Seahorses break the rule in childcare. The male seahorse has a brood pouch. The female seahorse is the egg maker, and the male is the receptor. The male incubates the eggs until they become embryos. Females go on their merry way, and leave the male with all the work!
The male and female must court before breeding. It is a dance that lasts for several days. Without this dance, the male would not be able to receive the female eggs.
While courting, the male and female entwine tails, change colors and swim around each other in synchronous matching. The male makes clicking noises with his skull.
The female has a tendency to become bored or distracted and the male snaps at her head to bring her attention back to the purpose of the dance. Researchers call this the “pre-dawn dance”. The male and female begin dancing in earnest. The male seahorse signals the female that he is ready by pumping water into his brood pouch to show the female that it is empty and ready for eggs. When the eggs mature, the mates entwine their tails and slowly float and spin together to the surface of the water. As they entwine and float to the surface, the couple align themselves. The female has a tube (ovipositor), which she inserts into the male's pouch. The eggs travel through the tube and fill the pouch. The male seahorse sinks to the bottom of the sea, releases his sperm into the water. This fertilizes the eggs. He is the caretaker of the now fertilized eggs.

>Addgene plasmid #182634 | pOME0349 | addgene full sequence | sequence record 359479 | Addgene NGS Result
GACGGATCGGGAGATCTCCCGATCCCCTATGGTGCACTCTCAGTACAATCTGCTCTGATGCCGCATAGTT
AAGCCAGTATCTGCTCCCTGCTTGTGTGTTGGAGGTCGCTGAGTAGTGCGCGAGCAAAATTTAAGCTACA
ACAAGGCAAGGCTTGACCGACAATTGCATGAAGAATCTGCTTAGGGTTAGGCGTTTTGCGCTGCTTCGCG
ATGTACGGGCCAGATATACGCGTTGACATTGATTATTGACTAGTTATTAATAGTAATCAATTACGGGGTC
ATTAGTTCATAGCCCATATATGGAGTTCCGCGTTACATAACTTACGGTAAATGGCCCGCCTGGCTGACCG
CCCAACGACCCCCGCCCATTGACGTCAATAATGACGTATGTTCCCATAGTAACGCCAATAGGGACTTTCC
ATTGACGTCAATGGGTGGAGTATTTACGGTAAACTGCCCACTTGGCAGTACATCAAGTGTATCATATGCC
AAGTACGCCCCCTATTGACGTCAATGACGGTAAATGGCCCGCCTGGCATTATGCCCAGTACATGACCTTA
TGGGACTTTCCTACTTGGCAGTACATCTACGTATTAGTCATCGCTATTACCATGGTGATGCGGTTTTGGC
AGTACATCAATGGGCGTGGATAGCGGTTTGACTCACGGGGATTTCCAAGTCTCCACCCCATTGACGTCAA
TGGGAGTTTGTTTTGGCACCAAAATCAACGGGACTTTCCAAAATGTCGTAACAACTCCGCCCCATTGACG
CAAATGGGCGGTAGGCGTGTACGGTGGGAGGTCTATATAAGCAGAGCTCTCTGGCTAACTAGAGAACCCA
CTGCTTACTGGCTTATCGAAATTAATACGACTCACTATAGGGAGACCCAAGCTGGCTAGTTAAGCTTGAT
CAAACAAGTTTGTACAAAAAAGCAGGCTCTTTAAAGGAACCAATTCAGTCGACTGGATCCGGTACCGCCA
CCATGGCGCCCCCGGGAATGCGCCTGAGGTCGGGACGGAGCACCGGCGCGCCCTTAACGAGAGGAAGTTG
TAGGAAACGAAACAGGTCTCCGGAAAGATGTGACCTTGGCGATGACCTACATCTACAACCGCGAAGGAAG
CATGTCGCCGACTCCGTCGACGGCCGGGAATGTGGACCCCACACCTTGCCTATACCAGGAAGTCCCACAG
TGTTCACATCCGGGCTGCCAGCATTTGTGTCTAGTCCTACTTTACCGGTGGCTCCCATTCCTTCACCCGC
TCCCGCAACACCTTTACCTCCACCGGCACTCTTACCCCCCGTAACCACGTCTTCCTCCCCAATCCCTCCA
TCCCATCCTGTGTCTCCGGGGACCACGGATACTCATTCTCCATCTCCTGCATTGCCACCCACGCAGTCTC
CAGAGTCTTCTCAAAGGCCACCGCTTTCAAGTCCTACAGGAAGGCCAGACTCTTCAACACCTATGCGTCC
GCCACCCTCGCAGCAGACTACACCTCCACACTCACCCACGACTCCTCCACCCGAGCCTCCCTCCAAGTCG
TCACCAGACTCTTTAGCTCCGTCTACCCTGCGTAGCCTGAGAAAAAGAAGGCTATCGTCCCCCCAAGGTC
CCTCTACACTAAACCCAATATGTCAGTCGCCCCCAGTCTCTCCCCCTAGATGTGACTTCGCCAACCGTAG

After egg fertilization, the eggs became embedded in the pouch wall and covered with tissue. This tissue serves as a placenta in feeding the eggs, provides oxygen, as well as a safe incubator. The eggs hatch inside the pouch. The male slowly adds sea water to prepare the eggs for life outside of the pouch. Gestation lasts 40 to 50 days. The female returns every day to perform the spinning and floating to the surface dance with the male. This helps the bonding of the couple. She leaves right after the dance.
The eggs hatch and the male seahorse goes into labor. This lasts for several hours. The baby seahorses (fry) are pushed out with muscular contractions similar to mammals. After all the time spent with the eggs and the contractions of labor, the seahorse provides no parental care of the miniature fry. Most fry does not survive. Many predators eat them. Some fry are deposited in an area with little food. They do not survive. This is the reason the female deposits so many eggs in the pouch.